TULSA, Okla. – A concrete vault encasing a 1957 Plymouth Belvedere buried a half-century ago may have been built to withstand a nuclear attack, but it couldn’t beat back the natural onslaught of moisture.
At a Friday ceremony complete with a couple of drum rolls, crews removed a multilayered protective wrapping caked with red mud, revealing a vintage vehicle that was covered in rust and wouldn’t crank.
There were a few bright spots: Shiny chrome was still visible around the doors and front fender, and workers were able to put air in the tires.
But the unveiling in front of thousands of people at the Tulsa Convention Center confirmed fears that the past 50 years had not been the kindest to Miss Belvedere.
“I’ll tell you what, she’s a mess. Look at her,” said legendary hot rod builder Boyd Coddington, who was unable to start the thing up as planned.
Event organizer Sharon King Davis, a fourth generation Tulsan whose grandfather helped bury the Plymouth, joked that the car needed a little Oil of Olay to help it out.
In the trunk, organizers meticulously pulled out some of the objects buried with the two-door hardtop to celebrate Oklahoma’s 50 years of statehood – a 5-gallon can of leaded gasoline, which went for 24 cents a gallon in those days, and rusted cans of Schlitz beer.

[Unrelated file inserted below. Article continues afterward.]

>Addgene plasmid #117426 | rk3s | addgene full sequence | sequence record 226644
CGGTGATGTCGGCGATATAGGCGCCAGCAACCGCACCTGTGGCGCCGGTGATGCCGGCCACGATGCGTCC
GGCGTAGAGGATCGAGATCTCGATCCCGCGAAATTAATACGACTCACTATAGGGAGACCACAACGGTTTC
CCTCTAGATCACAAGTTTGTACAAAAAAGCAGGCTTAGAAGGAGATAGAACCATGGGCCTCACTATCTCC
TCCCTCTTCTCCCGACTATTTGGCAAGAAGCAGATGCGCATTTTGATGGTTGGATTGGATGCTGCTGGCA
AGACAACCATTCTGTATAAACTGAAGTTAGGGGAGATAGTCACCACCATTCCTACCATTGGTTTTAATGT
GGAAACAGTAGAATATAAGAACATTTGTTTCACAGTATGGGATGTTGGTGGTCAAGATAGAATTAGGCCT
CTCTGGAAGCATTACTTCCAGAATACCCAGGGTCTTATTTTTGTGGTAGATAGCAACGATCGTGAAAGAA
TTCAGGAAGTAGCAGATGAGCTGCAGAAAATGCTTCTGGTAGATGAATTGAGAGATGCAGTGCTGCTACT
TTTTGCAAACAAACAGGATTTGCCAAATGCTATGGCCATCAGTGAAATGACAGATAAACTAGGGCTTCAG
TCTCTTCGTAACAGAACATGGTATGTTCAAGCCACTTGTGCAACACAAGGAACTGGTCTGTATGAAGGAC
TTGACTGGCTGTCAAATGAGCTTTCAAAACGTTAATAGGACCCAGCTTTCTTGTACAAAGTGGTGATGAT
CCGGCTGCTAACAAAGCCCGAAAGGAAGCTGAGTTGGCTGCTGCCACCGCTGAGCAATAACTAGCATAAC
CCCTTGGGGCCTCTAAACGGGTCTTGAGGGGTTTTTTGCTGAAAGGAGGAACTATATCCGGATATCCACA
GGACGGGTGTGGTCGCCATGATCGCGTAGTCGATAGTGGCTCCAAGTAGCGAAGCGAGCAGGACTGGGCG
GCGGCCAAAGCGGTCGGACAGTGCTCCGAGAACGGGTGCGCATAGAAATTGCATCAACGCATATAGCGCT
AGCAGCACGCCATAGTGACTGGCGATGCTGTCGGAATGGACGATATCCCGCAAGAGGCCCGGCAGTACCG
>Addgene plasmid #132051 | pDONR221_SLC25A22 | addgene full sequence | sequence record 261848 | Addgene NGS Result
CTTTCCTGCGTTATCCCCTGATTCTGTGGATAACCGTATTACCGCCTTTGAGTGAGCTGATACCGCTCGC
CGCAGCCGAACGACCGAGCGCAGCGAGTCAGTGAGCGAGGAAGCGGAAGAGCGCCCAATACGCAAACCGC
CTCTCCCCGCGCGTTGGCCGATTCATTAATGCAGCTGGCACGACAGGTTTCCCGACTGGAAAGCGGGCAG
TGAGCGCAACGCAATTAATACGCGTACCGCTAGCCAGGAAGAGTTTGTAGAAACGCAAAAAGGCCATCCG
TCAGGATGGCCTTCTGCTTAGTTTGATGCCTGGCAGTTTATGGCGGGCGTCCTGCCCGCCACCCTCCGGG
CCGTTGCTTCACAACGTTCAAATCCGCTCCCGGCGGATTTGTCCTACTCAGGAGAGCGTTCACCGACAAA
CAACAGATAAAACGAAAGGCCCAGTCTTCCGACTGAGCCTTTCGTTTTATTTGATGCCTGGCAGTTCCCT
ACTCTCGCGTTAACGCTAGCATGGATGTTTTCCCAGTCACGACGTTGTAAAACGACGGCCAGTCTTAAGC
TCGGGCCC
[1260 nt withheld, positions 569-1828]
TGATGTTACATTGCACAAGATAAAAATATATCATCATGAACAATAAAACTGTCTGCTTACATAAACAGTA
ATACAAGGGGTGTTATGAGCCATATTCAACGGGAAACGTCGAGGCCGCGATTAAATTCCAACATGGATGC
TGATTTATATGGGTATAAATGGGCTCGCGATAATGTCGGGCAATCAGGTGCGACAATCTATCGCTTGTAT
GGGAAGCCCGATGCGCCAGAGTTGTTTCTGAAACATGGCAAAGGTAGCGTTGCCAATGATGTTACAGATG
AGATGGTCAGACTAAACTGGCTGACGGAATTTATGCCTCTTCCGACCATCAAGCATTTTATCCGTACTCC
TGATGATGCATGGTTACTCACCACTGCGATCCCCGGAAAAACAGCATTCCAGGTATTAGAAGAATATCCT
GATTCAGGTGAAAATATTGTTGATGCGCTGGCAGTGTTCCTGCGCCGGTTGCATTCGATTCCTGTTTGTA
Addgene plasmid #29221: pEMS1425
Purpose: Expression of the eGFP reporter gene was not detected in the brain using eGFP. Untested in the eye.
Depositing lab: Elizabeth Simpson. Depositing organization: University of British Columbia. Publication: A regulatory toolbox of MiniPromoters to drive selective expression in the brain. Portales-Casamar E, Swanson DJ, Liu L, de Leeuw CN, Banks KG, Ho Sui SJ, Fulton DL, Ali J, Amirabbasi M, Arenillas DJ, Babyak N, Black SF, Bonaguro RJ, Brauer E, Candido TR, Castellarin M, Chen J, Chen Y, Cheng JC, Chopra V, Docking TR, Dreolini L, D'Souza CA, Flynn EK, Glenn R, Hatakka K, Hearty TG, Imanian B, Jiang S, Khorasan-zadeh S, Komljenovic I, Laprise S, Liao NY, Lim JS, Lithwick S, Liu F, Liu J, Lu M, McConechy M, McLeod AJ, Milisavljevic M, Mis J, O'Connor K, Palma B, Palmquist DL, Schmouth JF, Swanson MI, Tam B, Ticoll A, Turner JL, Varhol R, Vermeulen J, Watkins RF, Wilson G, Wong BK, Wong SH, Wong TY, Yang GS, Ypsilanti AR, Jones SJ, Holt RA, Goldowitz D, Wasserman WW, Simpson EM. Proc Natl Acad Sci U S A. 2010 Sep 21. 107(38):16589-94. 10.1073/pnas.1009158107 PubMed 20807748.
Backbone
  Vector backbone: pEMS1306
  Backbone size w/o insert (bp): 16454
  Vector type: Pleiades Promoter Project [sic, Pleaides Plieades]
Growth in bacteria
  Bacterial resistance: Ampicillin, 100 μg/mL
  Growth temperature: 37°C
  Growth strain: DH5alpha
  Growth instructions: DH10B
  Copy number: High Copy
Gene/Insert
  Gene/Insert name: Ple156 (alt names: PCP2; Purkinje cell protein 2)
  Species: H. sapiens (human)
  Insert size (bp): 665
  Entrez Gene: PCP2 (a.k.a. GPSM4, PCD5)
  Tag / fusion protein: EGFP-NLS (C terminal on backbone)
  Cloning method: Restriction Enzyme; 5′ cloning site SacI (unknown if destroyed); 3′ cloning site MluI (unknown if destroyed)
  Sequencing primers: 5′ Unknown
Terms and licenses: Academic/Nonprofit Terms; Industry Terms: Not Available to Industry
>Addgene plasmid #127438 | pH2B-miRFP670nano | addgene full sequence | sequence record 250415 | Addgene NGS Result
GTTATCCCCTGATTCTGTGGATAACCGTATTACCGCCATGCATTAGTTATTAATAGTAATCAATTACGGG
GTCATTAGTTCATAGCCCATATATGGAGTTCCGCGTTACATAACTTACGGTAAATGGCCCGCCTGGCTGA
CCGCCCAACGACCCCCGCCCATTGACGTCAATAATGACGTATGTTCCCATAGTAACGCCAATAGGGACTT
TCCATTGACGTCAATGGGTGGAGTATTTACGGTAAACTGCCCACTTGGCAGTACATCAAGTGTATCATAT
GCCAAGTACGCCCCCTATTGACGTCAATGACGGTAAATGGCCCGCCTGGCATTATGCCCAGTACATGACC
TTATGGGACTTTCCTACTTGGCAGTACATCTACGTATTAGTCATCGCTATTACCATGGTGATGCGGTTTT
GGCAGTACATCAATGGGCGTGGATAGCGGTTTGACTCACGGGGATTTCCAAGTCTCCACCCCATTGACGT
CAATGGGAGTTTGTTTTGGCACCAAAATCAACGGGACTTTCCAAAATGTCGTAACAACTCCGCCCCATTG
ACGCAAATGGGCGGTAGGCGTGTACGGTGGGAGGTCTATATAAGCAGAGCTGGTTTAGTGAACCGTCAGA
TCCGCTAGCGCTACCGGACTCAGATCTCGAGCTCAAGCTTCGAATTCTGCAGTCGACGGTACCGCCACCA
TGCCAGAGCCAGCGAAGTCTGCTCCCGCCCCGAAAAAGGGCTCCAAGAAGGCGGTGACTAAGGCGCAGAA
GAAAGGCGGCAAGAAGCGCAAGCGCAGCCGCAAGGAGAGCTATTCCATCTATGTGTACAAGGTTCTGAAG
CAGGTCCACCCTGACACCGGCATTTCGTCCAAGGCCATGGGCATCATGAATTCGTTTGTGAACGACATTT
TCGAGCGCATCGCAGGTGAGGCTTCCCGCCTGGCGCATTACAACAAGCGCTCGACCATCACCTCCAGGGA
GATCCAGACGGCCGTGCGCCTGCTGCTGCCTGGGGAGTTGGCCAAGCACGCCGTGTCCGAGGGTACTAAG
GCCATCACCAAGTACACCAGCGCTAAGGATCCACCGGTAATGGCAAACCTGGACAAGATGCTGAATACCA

Workers also searched for a spool of microfilm that recorded the entries of a contest to determine who would win the car: the person who guessed the closest of what Tulsa’s population would be in 2007 – 382,457 – would win.
That person, or his or her heirs, will get the car by June 22, along with a $100 savings account, worth about $1,200 today with interest. So far, all they found were guesses of the population written on postcards.
The elements could not penetrate a separate time capsule buried with the car. Its top was sawed off Friday, and organizers removed and unfolded an unfaded American flag, sending up a rousing cheer through the crowd.
Other historical documents, aerial maps of the city and postcards were in good condition.
sponsored You’ve probably heard of co-ops: food co-ops, childcare co-ops, housing co-ops, energy co-ops.